The Basilica of St. John Lateran (Basilica di San Giovanni in Laterano), is the official church for the city of Rome. Like any of Rome's papal basilicas, the Basilica of St. John Lateran has been named by the pope to hold spiritual or historical value. It easily earns this status because St. John Lateran is the oldest major basilica and serves as the seat for the Bishop of Rome, the Pope.
Located very close to the Colosseum and another famous church, the Basilica of San Clemente, visitors here can find not only sources of church history, but also ancient Roman history.
The Roman emperor Constantine had the first version of St. John Lateran built in the early fourth century AD. Because of this early construction, the Basilica of St. John Lateran is considered the oldest basilica in Rome, and served as the headquarters of the Catholic Church before Vatican City became its own country.
Even the basilica’s Baptistery, where early Christians would be brought into the church, was the only one in Rome for many years after it was completed.
An earthquake in 897 and two fires in the fourteenth century meant that reconstruction of the Basilica of St. John Lateran was needed. The strongest effort to rebuild the basilica was by Pope Sixtus V in the sixteenth century. This new version, that can be seen today, honored the original basilica built by Constantine by keeping its same dimensions and floor plan.
Although the Basilica of St. John Lateran standing today is from the sixteenth century, there are pieces of ancient history that survive and are found in and around the basilica.
The first is the obelisk outside the basilica. Dating back to the fifteenth century BC, it was brought to Rome from Alexandria in the fourth century AD. But St. John Lateran is not the only place to find an obelisk in Rome. With eight ancient Egyptian and five ancient Roman obelisks (and other more modern ones), Rome is the city with the most obelisks in the world. Some other obelisks can be seen in St. Peter’s Square, Piazza del Popolo, Piazza Navona, and the Spanish Steps.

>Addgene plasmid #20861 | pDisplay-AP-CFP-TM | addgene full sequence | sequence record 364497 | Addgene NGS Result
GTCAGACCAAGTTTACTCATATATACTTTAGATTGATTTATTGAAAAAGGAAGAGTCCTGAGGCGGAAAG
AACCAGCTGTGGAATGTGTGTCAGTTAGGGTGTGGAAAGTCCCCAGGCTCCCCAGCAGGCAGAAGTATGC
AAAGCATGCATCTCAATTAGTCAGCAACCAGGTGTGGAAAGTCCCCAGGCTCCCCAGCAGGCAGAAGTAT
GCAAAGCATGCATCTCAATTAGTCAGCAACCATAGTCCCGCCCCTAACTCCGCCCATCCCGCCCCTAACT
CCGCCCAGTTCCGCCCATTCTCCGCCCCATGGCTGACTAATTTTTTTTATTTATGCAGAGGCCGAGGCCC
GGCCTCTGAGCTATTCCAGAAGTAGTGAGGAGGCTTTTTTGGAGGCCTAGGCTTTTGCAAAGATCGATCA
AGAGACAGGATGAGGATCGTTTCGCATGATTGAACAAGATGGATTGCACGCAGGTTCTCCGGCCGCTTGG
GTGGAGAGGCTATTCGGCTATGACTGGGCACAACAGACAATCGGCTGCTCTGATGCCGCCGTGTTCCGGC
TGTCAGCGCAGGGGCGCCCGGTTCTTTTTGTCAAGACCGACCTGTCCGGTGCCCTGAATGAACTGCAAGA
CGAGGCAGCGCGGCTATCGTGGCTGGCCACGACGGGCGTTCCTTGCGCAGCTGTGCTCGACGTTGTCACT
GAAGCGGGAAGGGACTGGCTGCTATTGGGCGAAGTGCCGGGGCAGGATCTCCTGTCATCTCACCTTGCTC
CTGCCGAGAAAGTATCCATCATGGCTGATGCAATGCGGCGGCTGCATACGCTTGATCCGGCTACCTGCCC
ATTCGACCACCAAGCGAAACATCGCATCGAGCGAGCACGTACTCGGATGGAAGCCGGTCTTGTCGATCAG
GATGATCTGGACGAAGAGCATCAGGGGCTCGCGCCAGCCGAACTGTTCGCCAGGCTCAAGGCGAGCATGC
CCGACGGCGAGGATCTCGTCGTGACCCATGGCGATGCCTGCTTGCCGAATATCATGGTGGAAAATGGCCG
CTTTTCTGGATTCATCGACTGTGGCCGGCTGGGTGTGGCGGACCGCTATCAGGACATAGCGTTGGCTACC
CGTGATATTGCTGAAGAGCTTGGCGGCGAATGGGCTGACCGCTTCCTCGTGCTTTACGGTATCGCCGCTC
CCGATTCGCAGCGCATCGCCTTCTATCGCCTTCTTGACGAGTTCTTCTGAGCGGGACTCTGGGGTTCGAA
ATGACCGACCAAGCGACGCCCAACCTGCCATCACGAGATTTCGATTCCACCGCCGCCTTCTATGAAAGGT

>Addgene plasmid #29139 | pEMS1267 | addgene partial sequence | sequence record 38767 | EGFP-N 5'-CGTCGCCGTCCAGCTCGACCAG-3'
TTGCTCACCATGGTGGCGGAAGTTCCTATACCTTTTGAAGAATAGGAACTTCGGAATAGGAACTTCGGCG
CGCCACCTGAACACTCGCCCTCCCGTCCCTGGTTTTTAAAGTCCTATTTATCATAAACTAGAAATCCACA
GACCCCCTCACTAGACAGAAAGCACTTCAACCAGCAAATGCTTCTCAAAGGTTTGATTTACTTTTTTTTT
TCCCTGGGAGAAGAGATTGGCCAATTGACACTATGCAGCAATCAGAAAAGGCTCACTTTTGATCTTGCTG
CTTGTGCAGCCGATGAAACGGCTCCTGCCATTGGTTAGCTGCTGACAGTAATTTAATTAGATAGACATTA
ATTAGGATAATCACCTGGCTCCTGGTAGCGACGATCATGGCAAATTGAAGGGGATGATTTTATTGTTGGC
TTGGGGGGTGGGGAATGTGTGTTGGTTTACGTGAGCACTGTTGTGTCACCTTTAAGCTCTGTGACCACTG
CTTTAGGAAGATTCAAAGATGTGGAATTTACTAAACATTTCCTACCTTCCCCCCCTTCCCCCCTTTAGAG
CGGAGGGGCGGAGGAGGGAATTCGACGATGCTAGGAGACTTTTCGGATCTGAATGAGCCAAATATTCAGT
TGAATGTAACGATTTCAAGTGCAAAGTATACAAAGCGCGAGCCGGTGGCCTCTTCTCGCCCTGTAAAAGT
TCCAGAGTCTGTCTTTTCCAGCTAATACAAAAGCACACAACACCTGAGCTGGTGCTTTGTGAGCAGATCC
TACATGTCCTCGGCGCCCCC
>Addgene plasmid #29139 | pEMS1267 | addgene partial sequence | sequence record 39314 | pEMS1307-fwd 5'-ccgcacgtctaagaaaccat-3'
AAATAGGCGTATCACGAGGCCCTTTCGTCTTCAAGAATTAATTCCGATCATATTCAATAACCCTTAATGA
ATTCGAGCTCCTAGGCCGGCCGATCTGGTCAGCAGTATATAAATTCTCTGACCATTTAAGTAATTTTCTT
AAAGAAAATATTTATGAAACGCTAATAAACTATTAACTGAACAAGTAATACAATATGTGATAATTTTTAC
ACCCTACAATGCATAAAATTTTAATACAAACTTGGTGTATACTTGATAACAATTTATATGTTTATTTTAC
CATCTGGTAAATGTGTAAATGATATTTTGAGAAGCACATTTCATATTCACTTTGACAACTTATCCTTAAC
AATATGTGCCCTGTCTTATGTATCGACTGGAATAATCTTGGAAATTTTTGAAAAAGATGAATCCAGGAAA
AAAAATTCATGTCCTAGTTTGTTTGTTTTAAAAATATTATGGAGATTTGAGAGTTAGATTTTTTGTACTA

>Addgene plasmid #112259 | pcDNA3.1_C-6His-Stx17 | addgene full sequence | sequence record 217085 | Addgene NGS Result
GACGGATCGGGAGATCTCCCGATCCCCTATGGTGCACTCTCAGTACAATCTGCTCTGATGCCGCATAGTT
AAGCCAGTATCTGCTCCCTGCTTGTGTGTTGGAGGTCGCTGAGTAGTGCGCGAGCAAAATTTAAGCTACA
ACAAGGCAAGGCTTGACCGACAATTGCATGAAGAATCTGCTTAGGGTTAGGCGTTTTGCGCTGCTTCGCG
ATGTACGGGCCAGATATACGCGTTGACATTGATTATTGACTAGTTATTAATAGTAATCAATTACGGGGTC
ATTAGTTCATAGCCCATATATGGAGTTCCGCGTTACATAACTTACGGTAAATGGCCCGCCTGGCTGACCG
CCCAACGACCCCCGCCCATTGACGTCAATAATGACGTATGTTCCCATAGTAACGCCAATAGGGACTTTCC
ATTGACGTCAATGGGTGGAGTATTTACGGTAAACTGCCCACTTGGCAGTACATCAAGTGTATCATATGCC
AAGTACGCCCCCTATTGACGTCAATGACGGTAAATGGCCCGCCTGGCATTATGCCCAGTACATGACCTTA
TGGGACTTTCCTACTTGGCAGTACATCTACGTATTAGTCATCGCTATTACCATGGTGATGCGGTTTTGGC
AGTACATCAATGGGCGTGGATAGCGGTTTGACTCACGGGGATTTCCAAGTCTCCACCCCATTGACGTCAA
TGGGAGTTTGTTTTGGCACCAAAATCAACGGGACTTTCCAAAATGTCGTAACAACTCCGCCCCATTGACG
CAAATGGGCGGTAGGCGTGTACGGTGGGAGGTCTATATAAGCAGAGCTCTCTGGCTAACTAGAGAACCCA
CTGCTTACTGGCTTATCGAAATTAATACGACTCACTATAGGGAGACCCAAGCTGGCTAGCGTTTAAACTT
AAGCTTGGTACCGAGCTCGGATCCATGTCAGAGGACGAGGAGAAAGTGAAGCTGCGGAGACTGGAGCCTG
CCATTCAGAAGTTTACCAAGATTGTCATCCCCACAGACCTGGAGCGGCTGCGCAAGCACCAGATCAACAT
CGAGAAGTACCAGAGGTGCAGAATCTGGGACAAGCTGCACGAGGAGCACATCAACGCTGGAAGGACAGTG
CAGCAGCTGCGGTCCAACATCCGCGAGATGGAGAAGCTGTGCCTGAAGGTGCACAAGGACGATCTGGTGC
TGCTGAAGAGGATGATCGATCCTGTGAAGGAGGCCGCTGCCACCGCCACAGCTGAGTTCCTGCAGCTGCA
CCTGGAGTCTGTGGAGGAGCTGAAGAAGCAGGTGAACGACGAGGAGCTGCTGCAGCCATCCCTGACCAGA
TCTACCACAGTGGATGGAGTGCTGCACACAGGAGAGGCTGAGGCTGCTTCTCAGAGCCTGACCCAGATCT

A more unique addition to St. John Lateran itself is its central doors, which originally belonged to the Curia Julia, or Senate House. These large bronze doors were transported from the Roman Forum to St. John Lateran in 1660, where they remain today.
As a major Catholic Basilica, there are also relics, pieces of or items used by a particular saint or holy person, housed inside St. John Lateran that attract Catholics year round. According to legend, some of these relics include the heads of saints Peter and Paul, and wood from the table used in the Last Supper.
The Holy Steps (Scala Santa) are a series of 28 marble steps located very close to the Basilica of St. John Lateran. Brought to Rome by St. Helena in 326 AD, the steps are believed to be from the praetorium of Pontius Pilate, and the stairs that Jesus walked during his Passion.
The Holy Steps and the private chapel at the top attract many Christians every year, serving as another important site to visit while in Rome.
Although St. John Lateran and St. Peter’s Basilica are both major basilicas in the city of Rome and host opportunities to see the pope, there are some differences that keep them from being duplicates from one another.
The Basilica of St. John Lateran is where the pope preaches as the bishop of Rome. As the oldest basilica in Rome, it was the pope’s primary residence until the fourteenth century when they moved to the Vatican.
As the more modern headquarters of the Catholic Church, it is at the Vatican that the pope speaks not only as the Bishop of Rome, but as the head of the Roman Catholic Church.
There are two answers to this: one architectural, the other denominational.
Architecturally, basilicas predate churches. They appear in areas like the Roman Forum as large roofed buildings where people would meet, hold law courts, and conduct public business.
Christian basilicas drew on this classical style, adding certain architectural elements such as the transept. This was a rectangular aisle that crossed the church's nave just before the apse at the top. It effectively created the cross-shape with which all subsequent basilicas have become associated.
In an ecclesiastical rather than architectural sense, a basilica is a church with special privileges conveyed on it by the pope. Either an apostolic grant (grant from the pope) or immemorial custom (presumed apostolic privilege) is needed to grant a Catholic church the status of basilica.